The Queensland Government has just issued its new statutory valuation assessments which come into effect on 30 June 2023. The Noosa Shire in particular has witnessed a significant uplift in land valuation assessments. This uplift not only impacts your rateable assessments charged by local authorities but will also have a potential impact on Land Tax payments which are likely to significantly increase based upon these new assessments.
We have undertaken some initial work regarding this and have identified location specific flaws in these assessments.
Any landowner in Queensland who does not agree with their land valuation may lodge an objection.
There are significant criteria that must be followed to object, including the provision of substantiated comparable market data and information to demonstrate that the valuation is incorrect, in accordance with the Land Valuation Act 2010.
The team of valuation professionals at Acumentis assist land owners in reviewing valuation assessments placed on their property by the Valuer General and have a strong process for constructing objections, drawing on our market evidence and extensive database.
If you would like your situation investigated to determine if you have acceptable grounds for objecting to your valuation reach out to our team via email.
The 60 day objection period for the 2023 land valuations closes on 16 May 2023.
Frequently Asked Questions
A statutory assessment is a valuation-based assessment made by the Valuer General on land value (site value) and the value of a property inclusive of land and improvements (capital value).
Statutory authorities use these values to establish rating and taxing levies, including State Land Tax, Council Rates, Water Rates, and Emergency Services Levy for the new financial year.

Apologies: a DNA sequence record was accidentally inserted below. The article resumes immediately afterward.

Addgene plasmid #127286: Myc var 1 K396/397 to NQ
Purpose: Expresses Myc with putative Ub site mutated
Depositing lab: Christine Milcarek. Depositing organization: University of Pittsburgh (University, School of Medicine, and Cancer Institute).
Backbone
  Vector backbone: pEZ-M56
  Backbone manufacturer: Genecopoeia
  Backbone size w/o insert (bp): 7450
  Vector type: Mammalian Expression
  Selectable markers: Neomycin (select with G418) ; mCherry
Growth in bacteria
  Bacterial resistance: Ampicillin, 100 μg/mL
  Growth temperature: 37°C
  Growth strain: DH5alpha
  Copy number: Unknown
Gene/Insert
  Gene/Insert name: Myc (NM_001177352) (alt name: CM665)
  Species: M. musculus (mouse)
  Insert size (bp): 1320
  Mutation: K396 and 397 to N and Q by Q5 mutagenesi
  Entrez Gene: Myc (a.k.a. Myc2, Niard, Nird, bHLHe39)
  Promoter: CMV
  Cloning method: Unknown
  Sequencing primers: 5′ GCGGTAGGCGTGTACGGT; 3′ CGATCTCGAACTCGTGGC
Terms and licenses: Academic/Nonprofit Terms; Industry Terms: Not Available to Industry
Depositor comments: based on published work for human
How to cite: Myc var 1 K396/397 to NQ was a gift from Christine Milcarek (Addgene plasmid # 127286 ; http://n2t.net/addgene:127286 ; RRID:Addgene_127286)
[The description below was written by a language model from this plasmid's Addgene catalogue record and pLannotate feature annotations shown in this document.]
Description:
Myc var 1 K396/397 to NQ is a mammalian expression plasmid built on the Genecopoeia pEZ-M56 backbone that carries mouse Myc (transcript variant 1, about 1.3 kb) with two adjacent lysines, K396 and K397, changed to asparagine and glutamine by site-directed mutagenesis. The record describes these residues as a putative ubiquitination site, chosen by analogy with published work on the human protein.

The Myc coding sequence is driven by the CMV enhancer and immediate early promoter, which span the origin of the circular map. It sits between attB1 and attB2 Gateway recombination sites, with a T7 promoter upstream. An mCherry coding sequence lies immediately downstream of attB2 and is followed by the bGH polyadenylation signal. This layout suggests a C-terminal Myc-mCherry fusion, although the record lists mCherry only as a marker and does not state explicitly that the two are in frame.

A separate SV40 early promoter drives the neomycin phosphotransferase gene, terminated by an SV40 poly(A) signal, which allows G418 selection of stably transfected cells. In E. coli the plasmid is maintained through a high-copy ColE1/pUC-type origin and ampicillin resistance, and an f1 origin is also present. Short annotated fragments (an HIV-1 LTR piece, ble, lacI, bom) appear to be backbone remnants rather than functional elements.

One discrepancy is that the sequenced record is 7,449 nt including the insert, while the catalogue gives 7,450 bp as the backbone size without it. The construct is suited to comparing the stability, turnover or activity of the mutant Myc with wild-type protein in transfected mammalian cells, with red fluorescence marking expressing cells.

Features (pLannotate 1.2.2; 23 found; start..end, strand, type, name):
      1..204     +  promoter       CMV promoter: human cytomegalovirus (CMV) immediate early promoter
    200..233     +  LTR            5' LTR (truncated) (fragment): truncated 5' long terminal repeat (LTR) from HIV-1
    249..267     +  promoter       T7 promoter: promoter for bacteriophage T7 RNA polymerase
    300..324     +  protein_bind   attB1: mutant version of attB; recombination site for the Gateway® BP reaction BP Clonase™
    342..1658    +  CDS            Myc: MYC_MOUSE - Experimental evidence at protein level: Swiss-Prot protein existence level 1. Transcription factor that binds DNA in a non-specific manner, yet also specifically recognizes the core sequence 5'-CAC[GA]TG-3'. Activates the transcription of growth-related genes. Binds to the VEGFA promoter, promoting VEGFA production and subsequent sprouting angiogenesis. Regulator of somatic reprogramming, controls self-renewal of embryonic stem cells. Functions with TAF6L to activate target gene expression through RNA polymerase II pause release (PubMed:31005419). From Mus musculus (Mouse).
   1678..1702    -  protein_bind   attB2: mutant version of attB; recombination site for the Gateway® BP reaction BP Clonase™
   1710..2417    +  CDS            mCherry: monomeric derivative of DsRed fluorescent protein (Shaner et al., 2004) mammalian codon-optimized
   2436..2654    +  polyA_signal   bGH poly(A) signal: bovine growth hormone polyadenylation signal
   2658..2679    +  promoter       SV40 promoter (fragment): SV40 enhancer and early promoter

Increases in these values results in a rise in the rates and taxes payable by land and property owners.
The taxing date of Statutory Assessments is 31 December each year, and the assessments are applicable to the following year.
An increase or reduction in the value of land or property can result in a significant increase or saving on rates and taxes for that financial year (and beyond).
If you believe you have grounds to object to your assessment you have the right to lodge a formal objection. The objection must be lodged within 60 days of receiving the notice of assessment.
Both property owners and tenants have the right to object.
To object to a statutory valuation assessment, you must provide sufficient market evidence to support your claim and substantiate that your valuation assessment is incorrect. This market evidence must demonstrate that the current statutory assessment is 10% more than the market for any amendment to be made.
Several other special considerations also need to be taken into account when presenting evidence to support an objection.
The team of credible and skilled qualified valuation professionals at Acumentis can assist you in assessing the merit of making an objection and building a strong case.
With access to up-to-date market insights and data, we can clearly articulate to the relevant authorities the best case for a revision in the assessed value, with reference to legislation.